Running Times Magazine wrote a great article on Sir Peter Snell. Track fans probably know well that he broke several world records in middle distance track. His best event was the 800m. He took the world 800m and 880yard world records on a grass track in his home country of New Zealand. His 800m World Record was 1:44.3 which to this day continues to be the Oceanic Record. His 880yard time was 1:45.1.

Considering that the new rubber tracks give at least one second per lap to the runner contesting the 800m, his time might be worth 1:41, which isn’t far off the current world record, fifty years later. His 1:44.3 would have won him medals in all Olympic Games since. Fifty years later at the age of 73, Peter Snell believes that the Arthur Lydiard method of training was right then and continues to be the correct way. Including (as a middle-distance athlete) running over 100 miles-per-week and having long runs of 22 hilly miles.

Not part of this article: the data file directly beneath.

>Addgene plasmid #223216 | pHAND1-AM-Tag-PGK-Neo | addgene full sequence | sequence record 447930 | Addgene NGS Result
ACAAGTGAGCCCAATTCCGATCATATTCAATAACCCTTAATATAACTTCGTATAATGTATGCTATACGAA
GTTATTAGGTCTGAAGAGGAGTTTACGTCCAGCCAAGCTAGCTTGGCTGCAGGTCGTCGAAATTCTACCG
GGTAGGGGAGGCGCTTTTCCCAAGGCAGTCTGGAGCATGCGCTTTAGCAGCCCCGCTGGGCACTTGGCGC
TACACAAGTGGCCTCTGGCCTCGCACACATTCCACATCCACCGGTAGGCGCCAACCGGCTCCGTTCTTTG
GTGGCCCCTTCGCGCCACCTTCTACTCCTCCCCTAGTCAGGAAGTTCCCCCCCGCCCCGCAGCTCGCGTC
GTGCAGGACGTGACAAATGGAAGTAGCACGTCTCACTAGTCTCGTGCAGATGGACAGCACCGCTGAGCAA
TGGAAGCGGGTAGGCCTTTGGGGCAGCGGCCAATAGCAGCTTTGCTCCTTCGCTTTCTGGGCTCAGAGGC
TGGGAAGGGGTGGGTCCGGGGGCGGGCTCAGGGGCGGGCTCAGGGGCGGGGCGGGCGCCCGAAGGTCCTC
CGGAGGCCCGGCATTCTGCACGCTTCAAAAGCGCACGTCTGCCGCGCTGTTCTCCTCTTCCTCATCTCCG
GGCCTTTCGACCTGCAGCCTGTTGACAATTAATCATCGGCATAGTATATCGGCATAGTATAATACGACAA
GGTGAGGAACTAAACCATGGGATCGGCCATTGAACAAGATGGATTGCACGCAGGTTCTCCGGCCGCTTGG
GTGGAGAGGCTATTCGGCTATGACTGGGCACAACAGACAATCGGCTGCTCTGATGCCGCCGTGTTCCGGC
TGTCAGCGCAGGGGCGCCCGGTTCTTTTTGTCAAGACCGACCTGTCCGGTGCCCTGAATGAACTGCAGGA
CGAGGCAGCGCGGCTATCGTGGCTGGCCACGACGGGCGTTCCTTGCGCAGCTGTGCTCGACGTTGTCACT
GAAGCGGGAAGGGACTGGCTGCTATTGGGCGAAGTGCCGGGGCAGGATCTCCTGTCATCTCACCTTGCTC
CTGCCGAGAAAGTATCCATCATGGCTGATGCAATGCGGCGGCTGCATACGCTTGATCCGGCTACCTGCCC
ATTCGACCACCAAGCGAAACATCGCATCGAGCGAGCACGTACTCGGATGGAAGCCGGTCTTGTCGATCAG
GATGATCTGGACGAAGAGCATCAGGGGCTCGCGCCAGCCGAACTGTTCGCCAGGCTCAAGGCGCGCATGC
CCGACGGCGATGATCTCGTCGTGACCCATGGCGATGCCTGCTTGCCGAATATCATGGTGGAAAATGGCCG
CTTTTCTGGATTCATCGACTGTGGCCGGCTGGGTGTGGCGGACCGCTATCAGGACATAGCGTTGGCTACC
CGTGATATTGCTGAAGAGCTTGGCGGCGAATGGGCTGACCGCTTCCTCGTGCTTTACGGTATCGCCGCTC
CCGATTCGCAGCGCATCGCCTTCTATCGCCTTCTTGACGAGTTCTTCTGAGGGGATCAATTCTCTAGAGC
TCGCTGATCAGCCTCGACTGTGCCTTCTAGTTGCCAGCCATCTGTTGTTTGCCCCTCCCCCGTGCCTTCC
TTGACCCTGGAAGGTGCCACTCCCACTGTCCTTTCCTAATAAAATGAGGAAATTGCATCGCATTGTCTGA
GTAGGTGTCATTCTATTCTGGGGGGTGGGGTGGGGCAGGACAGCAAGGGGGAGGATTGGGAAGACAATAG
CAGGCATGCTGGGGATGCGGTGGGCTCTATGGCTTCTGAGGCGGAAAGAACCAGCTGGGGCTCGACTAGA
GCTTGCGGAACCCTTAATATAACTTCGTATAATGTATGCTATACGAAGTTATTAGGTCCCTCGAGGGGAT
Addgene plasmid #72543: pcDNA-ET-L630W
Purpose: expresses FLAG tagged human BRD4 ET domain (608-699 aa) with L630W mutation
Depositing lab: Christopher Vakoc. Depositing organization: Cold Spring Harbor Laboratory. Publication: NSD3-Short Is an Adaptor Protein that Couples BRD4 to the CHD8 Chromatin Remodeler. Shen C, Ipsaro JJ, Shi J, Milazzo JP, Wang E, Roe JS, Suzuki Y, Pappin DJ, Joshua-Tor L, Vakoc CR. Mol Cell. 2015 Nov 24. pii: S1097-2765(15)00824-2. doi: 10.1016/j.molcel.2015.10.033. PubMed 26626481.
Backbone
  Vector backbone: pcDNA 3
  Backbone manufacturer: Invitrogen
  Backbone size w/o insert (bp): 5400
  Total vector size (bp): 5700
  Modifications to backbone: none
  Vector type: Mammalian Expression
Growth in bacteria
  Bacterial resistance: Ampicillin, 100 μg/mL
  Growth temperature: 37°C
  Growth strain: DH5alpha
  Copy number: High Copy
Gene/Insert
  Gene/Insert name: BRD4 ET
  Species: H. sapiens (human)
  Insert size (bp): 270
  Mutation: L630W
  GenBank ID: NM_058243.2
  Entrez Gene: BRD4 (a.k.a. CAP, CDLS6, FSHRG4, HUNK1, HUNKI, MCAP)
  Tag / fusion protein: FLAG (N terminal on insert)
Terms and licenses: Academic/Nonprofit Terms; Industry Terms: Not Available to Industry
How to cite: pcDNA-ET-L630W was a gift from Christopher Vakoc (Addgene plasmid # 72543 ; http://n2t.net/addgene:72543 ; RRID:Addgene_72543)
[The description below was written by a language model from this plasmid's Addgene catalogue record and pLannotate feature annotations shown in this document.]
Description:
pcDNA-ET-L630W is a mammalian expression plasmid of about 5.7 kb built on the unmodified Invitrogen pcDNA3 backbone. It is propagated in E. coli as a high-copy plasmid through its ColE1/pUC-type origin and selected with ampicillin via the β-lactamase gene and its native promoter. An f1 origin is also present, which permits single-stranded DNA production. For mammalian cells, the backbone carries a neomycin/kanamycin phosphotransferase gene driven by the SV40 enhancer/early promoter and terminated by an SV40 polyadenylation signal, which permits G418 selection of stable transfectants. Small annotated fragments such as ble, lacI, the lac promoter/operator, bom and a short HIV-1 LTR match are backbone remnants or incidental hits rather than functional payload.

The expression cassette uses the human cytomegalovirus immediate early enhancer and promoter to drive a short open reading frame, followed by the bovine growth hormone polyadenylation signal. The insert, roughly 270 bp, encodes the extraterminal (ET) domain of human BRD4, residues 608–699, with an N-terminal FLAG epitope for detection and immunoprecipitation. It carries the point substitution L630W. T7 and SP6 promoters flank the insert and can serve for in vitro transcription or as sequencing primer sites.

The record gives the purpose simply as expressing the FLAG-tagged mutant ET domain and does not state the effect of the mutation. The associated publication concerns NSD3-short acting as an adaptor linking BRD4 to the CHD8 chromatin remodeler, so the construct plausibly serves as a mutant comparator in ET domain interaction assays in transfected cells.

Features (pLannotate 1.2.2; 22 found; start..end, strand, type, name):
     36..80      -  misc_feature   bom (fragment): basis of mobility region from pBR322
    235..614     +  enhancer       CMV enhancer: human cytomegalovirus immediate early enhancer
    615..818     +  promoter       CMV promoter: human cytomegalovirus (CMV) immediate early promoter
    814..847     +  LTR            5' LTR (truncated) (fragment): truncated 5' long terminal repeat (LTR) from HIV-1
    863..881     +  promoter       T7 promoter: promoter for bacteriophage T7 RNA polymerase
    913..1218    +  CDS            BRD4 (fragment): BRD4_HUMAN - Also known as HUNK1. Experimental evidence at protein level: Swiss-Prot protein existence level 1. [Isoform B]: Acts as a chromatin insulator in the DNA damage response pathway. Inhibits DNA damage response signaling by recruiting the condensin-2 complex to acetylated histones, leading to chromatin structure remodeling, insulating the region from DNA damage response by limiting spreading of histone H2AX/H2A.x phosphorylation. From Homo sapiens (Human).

Read this great article from Running Times Magazine:

To track fans, Peter Snell is a triple Olympic gold medalist. To his native New Zealanders, he’s Sir Peter Snell, OBE. In the academic community he’s Dr. Snell, Ph.D., director of the Human Performance Laboratory at UT Southwestern Medical Center in his hometown of Dallas, Texas. He’s co-written three books–one on his running career, another on the mix of science and sport, and the third, titled Use It or Lose It, on adult fitness. At 73 years old, he’s put on a few pounds, takes a few more naps, but shows few signs of any desire to rest on his laurels.

Why should a middle-distance runner be doing 22-mile runs? Why is rest and recuperation important? What role does a coach play in a runner’s development? What’s more important to an athlete, psychology or physiology? Snell’s search for answers to these questions has taken much longer than his rather brief athletic career, but the trip has been equally, if not more satisfying for the boy from Opunake, New Zealand, who burst onto the Olympic stage with a surprise gold medal in the 800m in the 1960 Rome Olympics.

“I grew up in a sporting family,” says Snell of his athletic roots. His mother played tennis, his father golf. Solidly built and muscular, Snell began his athletic career in “ball games”–rugby, cricket, golf and tennis. He was most successful at tennis, where he won school championships, but also had early indications that he had talent in running. Despite doing only occasional runs and some cycling, he was able to win or place in school competitions. Read more.